Free is too expensive (Economist)
Posted Apr 7, 2012 11:26 UTC (Sat) by khim
In reply to: Free is too expensive (Economist)
Parent article: Free is too expensive (Economist)
That's a real problem, but the fundamental cause of it is that the majority of users don't see why locked-down hardware is a bad thing for them
Of course not! It's good for them! This is what they want!
Let's forget about FOSS for the minute and think about consumer devices. Radio, TV, phones (mobile and not mobile).
Once upon time all these decides were combined from parts which were easy to replace and it was easy to tinker with them. Some even included principal schemes in documentation! Today they usually have undetachable connectros (components are soldered on using surface-mount technology instead of sockets) and in general are non-serviceable (usually you need specialized tool to even open the cover). Why is that? Well, these are cheaper. They are more robust, they rarely need fixes and if one of them will break it's usually simpler to replace it rather then to fix it.
Some people need/want to tinker with electronics - and we have specialized shops and devices for them. But these devices usually sell some of the same parts (sometimes differently packaged)! If you'll try to create separate ecosystem "just for tinkerers" you'll quickly find out that it's not sustainable - there are just not enough of them!
They actually should care, for reasons such as avoiding lock-in, having a larger base of developers, having the possibility that the developers may fork the software in case of a bad mantainer, … but these reasons aren't readily apparent to someone who doesn't know anything about software development.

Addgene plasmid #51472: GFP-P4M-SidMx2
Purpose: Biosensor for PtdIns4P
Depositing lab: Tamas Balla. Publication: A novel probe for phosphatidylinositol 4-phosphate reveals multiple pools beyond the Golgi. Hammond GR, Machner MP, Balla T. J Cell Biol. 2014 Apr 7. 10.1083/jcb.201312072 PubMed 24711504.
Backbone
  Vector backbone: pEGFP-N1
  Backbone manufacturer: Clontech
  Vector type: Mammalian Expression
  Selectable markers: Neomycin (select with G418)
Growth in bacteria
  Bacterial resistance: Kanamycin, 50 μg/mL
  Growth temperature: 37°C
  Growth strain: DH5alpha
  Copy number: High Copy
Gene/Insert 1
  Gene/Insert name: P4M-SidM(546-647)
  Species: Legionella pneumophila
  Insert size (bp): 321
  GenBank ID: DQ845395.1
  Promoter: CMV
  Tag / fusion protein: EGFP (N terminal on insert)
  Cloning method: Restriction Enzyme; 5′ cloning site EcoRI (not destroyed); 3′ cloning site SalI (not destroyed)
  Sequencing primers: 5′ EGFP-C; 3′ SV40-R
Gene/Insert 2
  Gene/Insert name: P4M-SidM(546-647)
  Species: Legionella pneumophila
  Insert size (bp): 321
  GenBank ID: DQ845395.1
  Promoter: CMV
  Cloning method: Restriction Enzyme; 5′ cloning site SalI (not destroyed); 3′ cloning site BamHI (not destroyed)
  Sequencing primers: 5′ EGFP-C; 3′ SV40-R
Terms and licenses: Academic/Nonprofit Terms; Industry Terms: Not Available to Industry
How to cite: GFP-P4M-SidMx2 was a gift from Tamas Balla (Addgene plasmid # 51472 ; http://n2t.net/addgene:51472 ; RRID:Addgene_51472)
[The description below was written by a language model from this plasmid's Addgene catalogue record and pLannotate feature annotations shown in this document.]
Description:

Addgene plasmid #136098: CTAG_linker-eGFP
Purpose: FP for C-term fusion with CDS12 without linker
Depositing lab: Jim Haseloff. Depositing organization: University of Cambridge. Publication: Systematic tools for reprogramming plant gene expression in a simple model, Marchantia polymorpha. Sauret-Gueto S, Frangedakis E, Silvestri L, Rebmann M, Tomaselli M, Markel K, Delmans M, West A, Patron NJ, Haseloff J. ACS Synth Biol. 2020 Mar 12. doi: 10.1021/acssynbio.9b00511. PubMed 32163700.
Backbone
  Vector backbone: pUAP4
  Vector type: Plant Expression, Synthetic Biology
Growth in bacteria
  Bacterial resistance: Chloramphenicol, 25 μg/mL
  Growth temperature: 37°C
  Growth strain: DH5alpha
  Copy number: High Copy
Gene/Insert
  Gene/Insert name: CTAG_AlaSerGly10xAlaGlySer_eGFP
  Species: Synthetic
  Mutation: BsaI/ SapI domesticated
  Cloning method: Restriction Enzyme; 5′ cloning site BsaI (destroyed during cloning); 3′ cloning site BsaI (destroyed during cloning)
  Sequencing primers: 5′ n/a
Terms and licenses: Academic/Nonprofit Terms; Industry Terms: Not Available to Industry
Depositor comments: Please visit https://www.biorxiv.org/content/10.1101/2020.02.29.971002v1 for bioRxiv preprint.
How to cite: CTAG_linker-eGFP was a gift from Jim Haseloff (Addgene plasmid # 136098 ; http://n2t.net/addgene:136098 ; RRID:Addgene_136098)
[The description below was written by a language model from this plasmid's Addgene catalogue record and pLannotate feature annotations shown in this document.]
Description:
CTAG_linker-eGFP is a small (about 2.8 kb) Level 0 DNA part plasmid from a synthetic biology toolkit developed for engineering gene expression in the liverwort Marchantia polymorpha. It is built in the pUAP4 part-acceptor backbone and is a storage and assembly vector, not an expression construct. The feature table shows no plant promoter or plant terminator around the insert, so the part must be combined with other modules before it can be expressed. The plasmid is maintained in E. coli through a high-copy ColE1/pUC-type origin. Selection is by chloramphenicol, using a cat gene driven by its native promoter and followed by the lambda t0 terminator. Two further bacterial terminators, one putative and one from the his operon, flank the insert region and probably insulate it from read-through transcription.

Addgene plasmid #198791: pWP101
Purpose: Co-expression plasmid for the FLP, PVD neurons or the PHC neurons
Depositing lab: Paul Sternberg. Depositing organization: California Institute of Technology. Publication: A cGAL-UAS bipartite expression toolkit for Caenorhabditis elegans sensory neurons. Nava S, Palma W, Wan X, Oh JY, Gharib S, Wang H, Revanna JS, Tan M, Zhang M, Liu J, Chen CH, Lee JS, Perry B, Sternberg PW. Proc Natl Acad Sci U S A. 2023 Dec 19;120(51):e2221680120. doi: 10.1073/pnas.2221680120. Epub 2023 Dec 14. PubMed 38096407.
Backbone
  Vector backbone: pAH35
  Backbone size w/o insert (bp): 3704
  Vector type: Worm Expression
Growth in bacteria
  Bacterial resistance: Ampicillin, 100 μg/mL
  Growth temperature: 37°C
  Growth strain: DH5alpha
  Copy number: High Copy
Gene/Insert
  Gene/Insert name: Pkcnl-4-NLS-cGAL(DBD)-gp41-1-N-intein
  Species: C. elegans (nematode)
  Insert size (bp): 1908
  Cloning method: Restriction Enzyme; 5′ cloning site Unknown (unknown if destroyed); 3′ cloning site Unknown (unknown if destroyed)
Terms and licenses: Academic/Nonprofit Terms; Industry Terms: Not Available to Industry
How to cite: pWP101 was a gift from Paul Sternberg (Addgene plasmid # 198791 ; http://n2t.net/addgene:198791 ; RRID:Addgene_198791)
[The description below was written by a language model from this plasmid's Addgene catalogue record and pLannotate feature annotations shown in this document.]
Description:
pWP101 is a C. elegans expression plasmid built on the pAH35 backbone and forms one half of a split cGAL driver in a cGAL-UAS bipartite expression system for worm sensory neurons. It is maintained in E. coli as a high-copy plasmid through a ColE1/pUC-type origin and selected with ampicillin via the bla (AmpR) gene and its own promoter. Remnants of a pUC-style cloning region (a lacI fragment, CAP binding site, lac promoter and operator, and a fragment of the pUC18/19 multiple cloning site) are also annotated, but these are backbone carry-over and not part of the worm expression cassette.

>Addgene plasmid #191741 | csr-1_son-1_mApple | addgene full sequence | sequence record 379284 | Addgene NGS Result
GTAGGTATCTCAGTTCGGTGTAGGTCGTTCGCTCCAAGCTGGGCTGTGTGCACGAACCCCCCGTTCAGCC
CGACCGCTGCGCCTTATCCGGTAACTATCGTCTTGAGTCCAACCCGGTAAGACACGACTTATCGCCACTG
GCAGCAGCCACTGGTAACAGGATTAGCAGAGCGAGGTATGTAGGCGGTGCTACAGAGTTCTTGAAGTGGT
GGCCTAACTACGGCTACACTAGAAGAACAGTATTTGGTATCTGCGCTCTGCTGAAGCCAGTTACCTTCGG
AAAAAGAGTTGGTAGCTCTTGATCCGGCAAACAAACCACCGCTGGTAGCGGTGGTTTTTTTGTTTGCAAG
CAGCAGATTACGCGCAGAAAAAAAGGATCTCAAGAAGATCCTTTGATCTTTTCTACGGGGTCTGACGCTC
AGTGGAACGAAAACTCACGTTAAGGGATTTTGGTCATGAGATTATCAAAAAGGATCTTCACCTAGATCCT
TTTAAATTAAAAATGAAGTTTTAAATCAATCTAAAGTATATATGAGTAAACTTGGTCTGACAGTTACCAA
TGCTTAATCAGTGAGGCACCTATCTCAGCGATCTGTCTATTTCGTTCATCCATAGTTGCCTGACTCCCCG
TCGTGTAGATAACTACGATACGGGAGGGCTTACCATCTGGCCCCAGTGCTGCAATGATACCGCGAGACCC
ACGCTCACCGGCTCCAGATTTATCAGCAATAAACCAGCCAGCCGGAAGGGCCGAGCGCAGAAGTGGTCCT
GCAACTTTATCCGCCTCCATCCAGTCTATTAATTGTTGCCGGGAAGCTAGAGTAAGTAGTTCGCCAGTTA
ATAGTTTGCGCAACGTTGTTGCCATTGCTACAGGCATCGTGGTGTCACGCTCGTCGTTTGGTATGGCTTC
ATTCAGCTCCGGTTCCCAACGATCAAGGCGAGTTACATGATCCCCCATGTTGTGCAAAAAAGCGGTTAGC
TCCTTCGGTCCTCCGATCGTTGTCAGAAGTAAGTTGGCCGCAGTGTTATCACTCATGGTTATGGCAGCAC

You asking users to give up concrete advantages for nebulous freedoms (which they don't want and don't need). It just does not work.
You seem to be suggesting that attracting users who don't care about being able to develop the software they use to Linux will help ensure the future availability of open hardware, but I don't believe it — I think it would more likely lead to a locked-down hardware platform that runs Linux
Sorry, but this is the only choice. Most of hardware in the future will be locked - simply because users don't case. This battle is already lost: smartphones outsell PCs already - and you can not replace OS on most of them (even if the bootloader is not locked you often don't have an image to use with it). Now we are at the next battle: make sure there are some unlocked hardware which can be used if you want to tinker with it. If most devices are locked yet use FOSS-friendly components then there will be some unlocked (or unlockable) devices for tinkerers. If devices are build around proprietary standards then there will be no FOSS-friendly devices at all.
Maybe this even already exists, in the form of locked-down Android devices.
Android is good example. Before Android most phones were tightly-locked and it was basically impossible to run your own OS on mobile devices. Openmoko tried to solve this problem in the fashion you suggest, but failed miserably - and it was obvious it'll fail from the onset. Android gave us CyanogenMod and plethora of the devices you can use it with. Sure, you may argue that some imaginary world where all devices are free will be better, but this is not in the cards.
Today Linux desktop survives on coattails of server market (where "freedom to tinker" is still important and will be important for foreseeable future), but it looks like Microsoft is finally wising up to the problem. If Microsoft will split standards for the desktop (fully locked up with some concessions to the enterprise - see how Apple does this with iOS) and server then this will be the end of desktop Linux (and Intel will be very happy indeed because people will finally stop using cheap desktop components for servers).